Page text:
1. The tradition of Indra "sharing half a seat"
2. Other traditions concerning "sharing half a seat"
3. The significance of the tradition about "sharing half a seat"
4. The tradition of Sakyamuni "sharing half a seat" with Mahākassapa
5. Traditions in the Pali sources
6. The significance of the tradition about "sharing half a seat" regarding Mahākassapa
Appendix: Traditions about Sakyamuni "sharing half a seat" with Mahākassapa in Chinese sources
Mahākassapa, half a seat, Māndhātṛ, King Nimi, cakravartin, Indra, "Beholding the Precious Stupa" (11th chapter of the Lotus Sutra), Mahābhārata, Arjuna
His article may be regarded as a supplement to Article 8, "Biographical Study of Mahākassapa" and studies the meaning of the tradition that Sakyamuni "shared half a seat" with Mahākassapa.
The question of who shared with whom is not confined to Sakyamuni and Mahākassapa; anti-Buddhist texts also say that Māndhātṛ, King Nimi (or Nemiya) and Arjuna, one of the heroes of the Mahābhārata, were among those offered half a seat by Indra. Among Buddhist texts, the eleventh chapter of the Lotus Sutra, "Beholding the Precious Stupa", tells us that the Buddha Prabhūtaratna shared half a seat with Sakyamuni, so that the two buddhas sat side by side inside the jewelled stupa. We also studied an account in the Fobenxingji jing (the Chinese Buddhacaritasangraha-sutra), where Āḷāra Kālāma, under whom Sakyamuni studied before his enlightenment, stated he would share a "half seat" with the bodhisattva and together they would teach his disciples. This throws light on the significance of "sharing half a seat" that is found in ancient Indian writings. The meaning of the tradition of Sakyamuni sharing half a seat with Mahākassapa can be explained as an attempt to confirm Mahākassapa's status in the Saṃgha.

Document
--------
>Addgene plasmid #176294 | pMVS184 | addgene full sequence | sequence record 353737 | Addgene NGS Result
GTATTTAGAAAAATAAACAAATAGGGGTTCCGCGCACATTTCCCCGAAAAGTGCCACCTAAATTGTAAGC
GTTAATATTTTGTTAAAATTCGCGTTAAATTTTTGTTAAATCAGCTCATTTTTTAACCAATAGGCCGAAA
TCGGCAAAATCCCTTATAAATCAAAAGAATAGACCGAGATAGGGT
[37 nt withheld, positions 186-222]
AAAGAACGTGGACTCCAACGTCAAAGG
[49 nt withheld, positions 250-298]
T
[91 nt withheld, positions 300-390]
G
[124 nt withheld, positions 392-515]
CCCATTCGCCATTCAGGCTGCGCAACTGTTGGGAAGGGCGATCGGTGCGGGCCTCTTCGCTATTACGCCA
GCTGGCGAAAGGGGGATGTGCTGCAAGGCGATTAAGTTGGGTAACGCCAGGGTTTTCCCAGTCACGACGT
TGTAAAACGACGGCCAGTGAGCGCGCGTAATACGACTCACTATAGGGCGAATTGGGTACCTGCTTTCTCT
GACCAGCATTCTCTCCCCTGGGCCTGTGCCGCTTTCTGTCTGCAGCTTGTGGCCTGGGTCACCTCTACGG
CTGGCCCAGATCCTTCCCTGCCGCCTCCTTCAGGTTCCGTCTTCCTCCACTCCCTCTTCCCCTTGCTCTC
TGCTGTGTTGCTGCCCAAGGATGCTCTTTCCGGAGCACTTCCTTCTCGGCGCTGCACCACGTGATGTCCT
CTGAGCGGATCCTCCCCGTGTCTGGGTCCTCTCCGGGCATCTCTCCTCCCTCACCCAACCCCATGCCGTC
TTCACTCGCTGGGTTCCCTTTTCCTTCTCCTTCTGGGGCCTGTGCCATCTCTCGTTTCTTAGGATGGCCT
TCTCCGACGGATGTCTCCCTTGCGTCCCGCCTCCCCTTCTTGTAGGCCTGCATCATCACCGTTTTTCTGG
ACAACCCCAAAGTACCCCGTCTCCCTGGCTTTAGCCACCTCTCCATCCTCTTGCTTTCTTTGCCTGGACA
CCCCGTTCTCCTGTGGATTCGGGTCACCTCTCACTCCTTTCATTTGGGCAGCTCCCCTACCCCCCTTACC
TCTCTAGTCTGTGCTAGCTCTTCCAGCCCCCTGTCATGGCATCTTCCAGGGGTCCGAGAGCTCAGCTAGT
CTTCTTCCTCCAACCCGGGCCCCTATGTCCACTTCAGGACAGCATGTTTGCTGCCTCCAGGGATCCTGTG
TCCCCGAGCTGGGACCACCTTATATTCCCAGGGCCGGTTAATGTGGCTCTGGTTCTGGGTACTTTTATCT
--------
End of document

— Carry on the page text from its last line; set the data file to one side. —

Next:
It is clear that the action of "sharing half a seat" has to be based on three conditions: that the person offering to share and the person to whom the offer is made are equal in face and figure, equal in authority and rank, and equal in ability. That the relationship between the Buddha and Mahākassapa fulfilled these conditions is confirmed in the accounts as found in the various sources.
Despite the fact that the episode of the divided seat is found in a large number of Chinese translations, there is no such account anywhere in the Pali sources. This suggests that Mahākassapa's place in the Saṃgha was understood differently in the Northern and Southern Transmissions (the Northern Transmission attached greater importance to Mahākassapa than the Southern). Concerning this though, even in the Southern Transmission, the commentaries (athakātha) call Mahākassapa "equal to the Buddha". Since this designation expresses what is connoted by "half a seat", it is clear that it is not reasonable to view the two transmissions as having completely different views about Mahākassapa.